Created with fly-by-the-seat-of-your-soil 1960s-style radicalism, the Chez Panisse menu has long emphasized simple presentations, the meal as a multi-sensory experience and the highly respectable use of sustainable, organic and seasonal ingredients obtained from local farmers, ranchers and dairies. Waters’ formative years in France inspired the restaurant’s name that pays tribute to Honoré Panisse, a character in French novelist and filmmaker Marcel Pagnol’s 1930s movie trilogy about everyday life in Marseille.
“My mind jets off, and logic is super slow—so I have to just go with what happens and think a lot less when I’m making art. It’s just bringing ingredients together. It’s like a movie director who picks the actors, the script, everything, then lets them all have at it,” Huffman says in a generous, 100-minute interview.
"Michael Morgan is effusive and enthusiastic about music-making that serves the community. He’s also circumspect and immensely practical when it comes to his outlook on volatile or complex topics like race, diversity, equity, inclusion—and leading an arts organization prior to and during a pandemic. And then there’s just his good, old-fashioned luck," writes Lou Fancher in this week's Arts Feature.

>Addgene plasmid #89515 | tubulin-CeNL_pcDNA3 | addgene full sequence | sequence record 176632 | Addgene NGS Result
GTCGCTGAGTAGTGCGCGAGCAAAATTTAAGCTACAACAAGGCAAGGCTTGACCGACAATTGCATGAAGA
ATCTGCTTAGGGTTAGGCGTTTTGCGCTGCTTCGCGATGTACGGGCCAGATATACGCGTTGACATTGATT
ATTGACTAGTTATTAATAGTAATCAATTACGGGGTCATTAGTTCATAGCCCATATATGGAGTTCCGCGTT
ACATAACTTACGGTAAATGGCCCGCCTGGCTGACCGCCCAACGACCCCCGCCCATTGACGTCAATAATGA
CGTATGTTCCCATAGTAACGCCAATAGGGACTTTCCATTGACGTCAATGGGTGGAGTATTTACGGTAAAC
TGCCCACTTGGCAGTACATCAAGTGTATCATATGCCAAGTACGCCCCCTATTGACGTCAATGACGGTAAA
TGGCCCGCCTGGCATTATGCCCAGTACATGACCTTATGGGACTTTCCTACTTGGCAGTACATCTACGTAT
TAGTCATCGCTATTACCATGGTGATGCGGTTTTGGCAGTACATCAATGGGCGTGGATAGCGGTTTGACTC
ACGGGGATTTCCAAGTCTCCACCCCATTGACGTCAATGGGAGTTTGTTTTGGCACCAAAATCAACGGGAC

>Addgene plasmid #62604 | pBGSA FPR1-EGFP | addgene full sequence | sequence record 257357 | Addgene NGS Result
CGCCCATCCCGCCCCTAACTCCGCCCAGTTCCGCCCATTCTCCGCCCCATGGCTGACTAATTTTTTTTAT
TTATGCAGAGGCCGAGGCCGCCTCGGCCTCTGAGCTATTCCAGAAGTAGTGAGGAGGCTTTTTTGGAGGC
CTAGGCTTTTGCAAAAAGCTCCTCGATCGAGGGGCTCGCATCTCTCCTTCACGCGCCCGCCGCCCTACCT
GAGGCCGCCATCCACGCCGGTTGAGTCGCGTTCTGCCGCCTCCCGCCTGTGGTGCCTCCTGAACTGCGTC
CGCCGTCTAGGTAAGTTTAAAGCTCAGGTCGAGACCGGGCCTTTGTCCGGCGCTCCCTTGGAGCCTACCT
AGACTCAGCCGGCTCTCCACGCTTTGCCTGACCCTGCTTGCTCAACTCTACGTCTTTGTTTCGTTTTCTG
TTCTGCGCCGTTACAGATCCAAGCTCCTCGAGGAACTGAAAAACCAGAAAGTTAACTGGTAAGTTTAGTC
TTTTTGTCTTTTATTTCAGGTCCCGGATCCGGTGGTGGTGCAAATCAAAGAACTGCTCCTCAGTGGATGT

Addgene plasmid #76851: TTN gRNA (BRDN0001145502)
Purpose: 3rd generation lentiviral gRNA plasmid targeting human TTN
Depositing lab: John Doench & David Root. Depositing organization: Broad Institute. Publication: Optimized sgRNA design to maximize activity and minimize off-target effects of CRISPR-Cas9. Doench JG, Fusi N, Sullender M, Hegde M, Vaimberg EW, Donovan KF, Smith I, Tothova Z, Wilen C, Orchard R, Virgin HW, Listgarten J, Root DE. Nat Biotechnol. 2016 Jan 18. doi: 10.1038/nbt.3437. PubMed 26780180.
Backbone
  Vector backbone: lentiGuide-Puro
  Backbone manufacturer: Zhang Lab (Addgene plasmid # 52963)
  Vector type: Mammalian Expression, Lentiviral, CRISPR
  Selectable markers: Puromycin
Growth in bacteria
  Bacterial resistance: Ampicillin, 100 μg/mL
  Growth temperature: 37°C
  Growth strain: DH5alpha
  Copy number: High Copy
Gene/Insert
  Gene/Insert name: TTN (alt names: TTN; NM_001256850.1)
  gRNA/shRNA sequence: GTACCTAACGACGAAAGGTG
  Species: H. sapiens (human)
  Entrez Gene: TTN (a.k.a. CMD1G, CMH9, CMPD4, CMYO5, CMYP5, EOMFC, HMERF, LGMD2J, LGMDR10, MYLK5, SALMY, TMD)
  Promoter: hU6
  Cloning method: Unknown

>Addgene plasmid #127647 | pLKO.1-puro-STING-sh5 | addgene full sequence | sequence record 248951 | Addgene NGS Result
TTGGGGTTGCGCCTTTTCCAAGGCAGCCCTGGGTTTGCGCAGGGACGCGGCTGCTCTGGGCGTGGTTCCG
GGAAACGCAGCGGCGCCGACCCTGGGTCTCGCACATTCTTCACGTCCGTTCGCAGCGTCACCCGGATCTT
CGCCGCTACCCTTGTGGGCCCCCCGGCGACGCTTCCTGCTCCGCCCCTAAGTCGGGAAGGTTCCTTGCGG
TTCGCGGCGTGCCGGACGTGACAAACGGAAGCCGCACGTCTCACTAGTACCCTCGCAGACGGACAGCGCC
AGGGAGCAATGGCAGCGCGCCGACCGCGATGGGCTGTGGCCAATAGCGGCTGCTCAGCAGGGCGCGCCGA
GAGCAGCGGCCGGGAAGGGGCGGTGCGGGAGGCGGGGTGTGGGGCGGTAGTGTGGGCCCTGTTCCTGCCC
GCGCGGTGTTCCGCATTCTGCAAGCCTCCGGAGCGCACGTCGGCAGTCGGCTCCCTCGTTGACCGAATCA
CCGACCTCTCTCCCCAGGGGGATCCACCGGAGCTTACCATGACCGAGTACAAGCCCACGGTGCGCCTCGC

"Opportunities to appreciate the pivotal role of women artists continue in several of five other current, or upcoming, exhibits," writes Lou Fancher. "The major new exhibits include 'Ulrike Ottinger / MATRIX 276', with photography by the German filmmaker, visual artist, 'Present Tense: Five Centuries of Colonialism in Latin American and Caribbean Art' a student-curated group exhibition of Latin American art drawn from the collection that explores colonialism in Central and South America, and 'Beyond Boundaries: Buddhist Art of Gandhara' which presents rare Buddhist artifacts from the ancient civilization of Gandhara."
Janis Hashe’s piece on the vitality of protest artists meeting the necessity of the United States Postal service opens up dialogue in topics ranging from voter suppression and election tampering to wheat-paste posters and ’80s Xerox art to protest murals in the streets of Oakland—and all around the globe—today.
“Virtual theater opens up access to many more people,” Co-creator Carol Lashof said, noting that Those Women’s usual performing space, La Val’s Subterranean Theatre in Berkeley, is limited in both number and type of audience members it can accommodate. “With Hindsight 2020, people will be able to see it regardless of their ability to get [to Berkeley].”